By PAT WATSON
Do you know this guy? He lies. He is unreliable. He is very negative about a lot of things in his life and about other people. He could be described as a “loner”. On top of that he is using substances excessively, perhaps alcohol, perhaps cocaine, or maybe prescription drugs. He is on the verge of losing his job. Maybe he doesn’t have a job. Or, he is the guy you see looking like his mind is very far away, he never makes eye contact, as if he is not quite in the same time frame as the rest of the crowd.
Perhaps he’s carrying a briefcase, but you can tell from the condition of his clothing that he is definitely not on his way to some desk job. He’s the guy who looks right through you as if you are not there.
Or, he is the guy who gets into a car and runs down a person in military uniform. Or he’s the guy who goes to an important national symbol like the War Memorial in Ottawa and shoots someone dressed in a military uniform. Or, he is a person who has risen to a high position in politics. Maybe someone like the outgoing mayor of Toronto, Rob Ford, a self-confessed addict.
What does mental illness mean to those who have never experienced it? To those who have a family member who lives with mental illness there would likely be empathy and concern. To those who only encounter these individuals as part of the daily street scene they are a source of curiosity, perhaps, but often they are met with some disgust.
A disordered mind is not an easy matter for those suffering from it, nor for those who feel the frustration of having such individuals in their midst.
When the Toronto Star began chronicling the misadventures of Ford, the tone was of annoyance that this character was leading our fair city. His antics became legion, and he was considered unfit. The matter of his mental illness was not so much examined as his behaviour was disparaged.
Mental illness – and substance addiction is very much along the spectrum of mental illness – is not easily tolerated by those who have no real grasp of what it is.
When the news became public that Ford had been diagnosed with malignant cancer, there was a much different response. The news of his physical illness was treated with sympathy and many good wishes for his health and recovery after treatment with chemotherapy and so on.
Yet, when Ford when off to a drug rehabilitation facility at the start of the summer, that kind of sympathy was not as evident. Instead, there was a sense of relief that he was getting help – at long last.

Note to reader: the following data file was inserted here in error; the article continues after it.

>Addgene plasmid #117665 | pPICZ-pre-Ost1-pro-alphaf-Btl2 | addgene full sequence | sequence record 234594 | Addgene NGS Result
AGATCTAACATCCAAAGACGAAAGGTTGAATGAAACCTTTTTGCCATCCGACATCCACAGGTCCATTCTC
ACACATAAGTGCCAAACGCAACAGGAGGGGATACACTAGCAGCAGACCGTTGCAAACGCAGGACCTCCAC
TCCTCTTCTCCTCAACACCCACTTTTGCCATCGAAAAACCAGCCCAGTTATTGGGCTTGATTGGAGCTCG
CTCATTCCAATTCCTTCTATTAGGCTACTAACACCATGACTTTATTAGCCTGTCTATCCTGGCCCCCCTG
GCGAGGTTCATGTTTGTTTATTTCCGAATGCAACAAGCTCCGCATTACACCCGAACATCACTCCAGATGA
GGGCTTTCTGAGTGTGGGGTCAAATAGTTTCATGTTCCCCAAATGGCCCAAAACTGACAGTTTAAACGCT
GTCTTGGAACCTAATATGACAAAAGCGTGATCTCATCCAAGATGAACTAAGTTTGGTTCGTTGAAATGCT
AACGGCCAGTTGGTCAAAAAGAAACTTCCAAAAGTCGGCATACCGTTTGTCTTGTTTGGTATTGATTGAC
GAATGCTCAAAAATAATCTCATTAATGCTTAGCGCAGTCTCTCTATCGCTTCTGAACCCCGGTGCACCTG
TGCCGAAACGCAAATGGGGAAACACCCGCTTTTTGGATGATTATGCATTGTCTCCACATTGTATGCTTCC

The notion is that in the case of mental illness, the sufferer has defaulted on the reasonable choice of whether to get help or to continue to live with his untreated condition. But the nature of many mental health conditions is that the person with the diseased mind would already have an unrealistic understanding of his condition.
Moreover, given the kind of stigma with which society addresses mental illness, many people who are mentally ill share the same perspective. Consequently, denial is a powerful factor in these conditions.
Any chronic, progressive illness only becomes worse if it is hidden and not treated. Mental illness is no different in that sense from other forms of illness. Therefore, when we as a society and a culture continue to avert out eyes and remain prejudiced regarding this area of ill health we do ourselves a disservice because it could happen to any of us. Some people may be old enough to remember when the word “cancer” was only whispered in reference to anyone who had it. But the times have changed. Can we do the same for mental illness?
A note on voter turnout…
It looks like the people who decided to vote early, before Election Day Monday, had the right idea. Not even threat of rain kept voters away from the polls. If there is one good thing that has come out of this fractious period in municipal politics it is that the general population has become more interested and more engaged.
Pat Watson is the author of the e-book, In Through A Coloured Lens. Twitter@patprose.